Many people are familiar with facial recognition systems that unlock smartphones and game systems or allow access to our bank accounts online. But the current technology can require boxy projectors and lenses. Now, researchers report in ACS’ Nano Letters a sleeker 3D surface imaging system with flatter, simplified optics. In proof-of-concept demonstrations, the new system recognized the face of Michelangelo’s David just as well as an existing smartphone system.
3D surface imaging is a common tool used in smartphone facial recognition, as well as in computer vision and autonomous driving. These systems typically consist of a dot projector that contains multiple components: a laser, lenses, a light guide and a diffractive optical element (DOE). The DOE is a special kind of lens that breaks the laser beam into an array of about 32,000 infrared dots. So, when a person looks at a locked screen, the facial recognition system projects an array of dots onto most of their face, and the device’s camera reads the pattern created to confirm the identity. However, dot projector systems are relatively large for small devices such as smartphones. So, Yu-Heng Hong, Hao-Chung Kuo, Yao-Wei Huang and colleagues set out to develop a more compact facial recognition system that would be nearly flat and require less energy to operate.
To do this, the researchers replaced a traditional dot projector with a low-power laser and a flat gallium arsenide surface, significantly reducing the imaging device’s size and power consumption. They etched the top of this thin metallic surface with a nanopillar pattern, which creates a metasurface that scatters light as it passes through the material. In this prototype, the low-powered laser light scatters into 45,700 infrared dots that are projected onto an object or face positioned in front of the light source. Like the dot projector system, the new system incorporates a camera to read the patterns that the infrared dots created.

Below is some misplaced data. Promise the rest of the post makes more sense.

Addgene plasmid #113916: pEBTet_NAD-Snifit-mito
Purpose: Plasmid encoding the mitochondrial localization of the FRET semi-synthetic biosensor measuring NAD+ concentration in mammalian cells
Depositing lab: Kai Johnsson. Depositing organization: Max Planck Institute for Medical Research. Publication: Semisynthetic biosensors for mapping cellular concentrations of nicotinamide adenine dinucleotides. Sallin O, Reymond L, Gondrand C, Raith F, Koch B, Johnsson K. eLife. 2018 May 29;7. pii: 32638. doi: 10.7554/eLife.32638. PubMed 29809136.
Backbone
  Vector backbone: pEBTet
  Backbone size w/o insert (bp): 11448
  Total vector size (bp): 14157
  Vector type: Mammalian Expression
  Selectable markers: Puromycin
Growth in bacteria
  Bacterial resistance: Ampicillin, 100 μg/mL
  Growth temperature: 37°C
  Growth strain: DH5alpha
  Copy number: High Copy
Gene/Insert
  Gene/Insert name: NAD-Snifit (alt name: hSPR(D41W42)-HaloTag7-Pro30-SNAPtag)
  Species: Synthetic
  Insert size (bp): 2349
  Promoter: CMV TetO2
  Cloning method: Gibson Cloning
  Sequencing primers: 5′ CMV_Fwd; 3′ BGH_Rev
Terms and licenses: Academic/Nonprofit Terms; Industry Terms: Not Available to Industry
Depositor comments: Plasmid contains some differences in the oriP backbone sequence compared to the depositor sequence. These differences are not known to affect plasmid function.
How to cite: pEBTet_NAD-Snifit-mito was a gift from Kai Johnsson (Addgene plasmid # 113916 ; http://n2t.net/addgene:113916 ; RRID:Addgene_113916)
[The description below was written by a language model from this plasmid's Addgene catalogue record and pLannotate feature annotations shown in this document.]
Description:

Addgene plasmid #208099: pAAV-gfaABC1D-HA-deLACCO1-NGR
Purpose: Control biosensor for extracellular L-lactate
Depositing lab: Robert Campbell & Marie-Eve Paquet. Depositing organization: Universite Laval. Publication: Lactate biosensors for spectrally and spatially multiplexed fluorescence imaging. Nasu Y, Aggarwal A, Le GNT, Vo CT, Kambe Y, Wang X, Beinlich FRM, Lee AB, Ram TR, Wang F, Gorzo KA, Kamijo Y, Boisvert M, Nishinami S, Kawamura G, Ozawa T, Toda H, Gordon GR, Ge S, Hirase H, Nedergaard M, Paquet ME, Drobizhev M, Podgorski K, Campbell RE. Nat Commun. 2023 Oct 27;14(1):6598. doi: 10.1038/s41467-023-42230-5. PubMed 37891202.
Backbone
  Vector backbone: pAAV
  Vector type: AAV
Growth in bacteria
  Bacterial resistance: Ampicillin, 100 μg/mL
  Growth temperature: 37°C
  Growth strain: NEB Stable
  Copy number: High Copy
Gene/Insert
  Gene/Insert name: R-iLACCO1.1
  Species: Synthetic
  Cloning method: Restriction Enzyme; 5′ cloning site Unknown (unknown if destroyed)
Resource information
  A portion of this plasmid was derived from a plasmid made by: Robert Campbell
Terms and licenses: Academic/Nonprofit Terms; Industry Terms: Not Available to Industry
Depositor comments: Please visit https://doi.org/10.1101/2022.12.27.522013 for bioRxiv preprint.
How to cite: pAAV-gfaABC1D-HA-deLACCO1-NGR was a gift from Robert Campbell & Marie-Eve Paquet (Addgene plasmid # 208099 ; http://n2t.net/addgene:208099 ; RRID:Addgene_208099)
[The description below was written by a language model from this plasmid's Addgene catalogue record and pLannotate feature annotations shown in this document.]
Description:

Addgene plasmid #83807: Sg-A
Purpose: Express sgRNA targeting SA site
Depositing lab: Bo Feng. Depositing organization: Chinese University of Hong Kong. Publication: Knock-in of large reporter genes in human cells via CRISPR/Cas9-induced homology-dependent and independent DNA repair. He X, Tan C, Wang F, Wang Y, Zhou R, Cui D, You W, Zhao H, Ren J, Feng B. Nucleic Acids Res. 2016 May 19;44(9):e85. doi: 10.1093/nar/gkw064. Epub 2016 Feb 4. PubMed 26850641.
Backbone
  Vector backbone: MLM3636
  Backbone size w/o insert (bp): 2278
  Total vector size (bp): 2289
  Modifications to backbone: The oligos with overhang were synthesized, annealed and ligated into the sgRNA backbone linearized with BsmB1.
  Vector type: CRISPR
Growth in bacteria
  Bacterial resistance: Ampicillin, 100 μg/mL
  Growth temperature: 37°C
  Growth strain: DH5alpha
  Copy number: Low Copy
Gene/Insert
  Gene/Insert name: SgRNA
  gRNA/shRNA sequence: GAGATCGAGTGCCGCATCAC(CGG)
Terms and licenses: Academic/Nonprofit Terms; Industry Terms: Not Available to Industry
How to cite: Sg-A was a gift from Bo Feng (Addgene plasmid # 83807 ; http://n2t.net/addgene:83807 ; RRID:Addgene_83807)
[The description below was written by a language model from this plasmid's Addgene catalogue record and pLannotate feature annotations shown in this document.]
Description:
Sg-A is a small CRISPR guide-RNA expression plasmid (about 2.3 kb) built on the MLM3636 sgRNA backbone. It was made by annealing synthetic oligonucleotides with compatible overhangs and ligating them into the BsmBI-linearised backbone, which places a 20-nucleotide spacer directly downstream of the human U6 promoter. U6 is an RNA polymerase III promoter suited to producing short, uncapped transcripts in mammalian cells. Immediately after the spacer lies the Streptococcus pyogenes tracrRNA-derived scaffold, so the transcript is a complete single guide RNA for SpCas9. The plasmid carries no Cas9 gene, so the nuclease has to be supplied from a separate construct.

In tests of the prototype, the system accurately identified a 3D replica of Michelangelo’s David by comparing the infrared dot patterns to online photos of the famous statue. Notably, it accomplished this using five to 10 times less power and on a platform with a surface area about 230 times smaller than a common dot-projector system. The researchers say their prototype demonstrates the usefulness of metasurfaces for effective small-scale low-power imaging solutions for facial recognition, robotics and extended reality.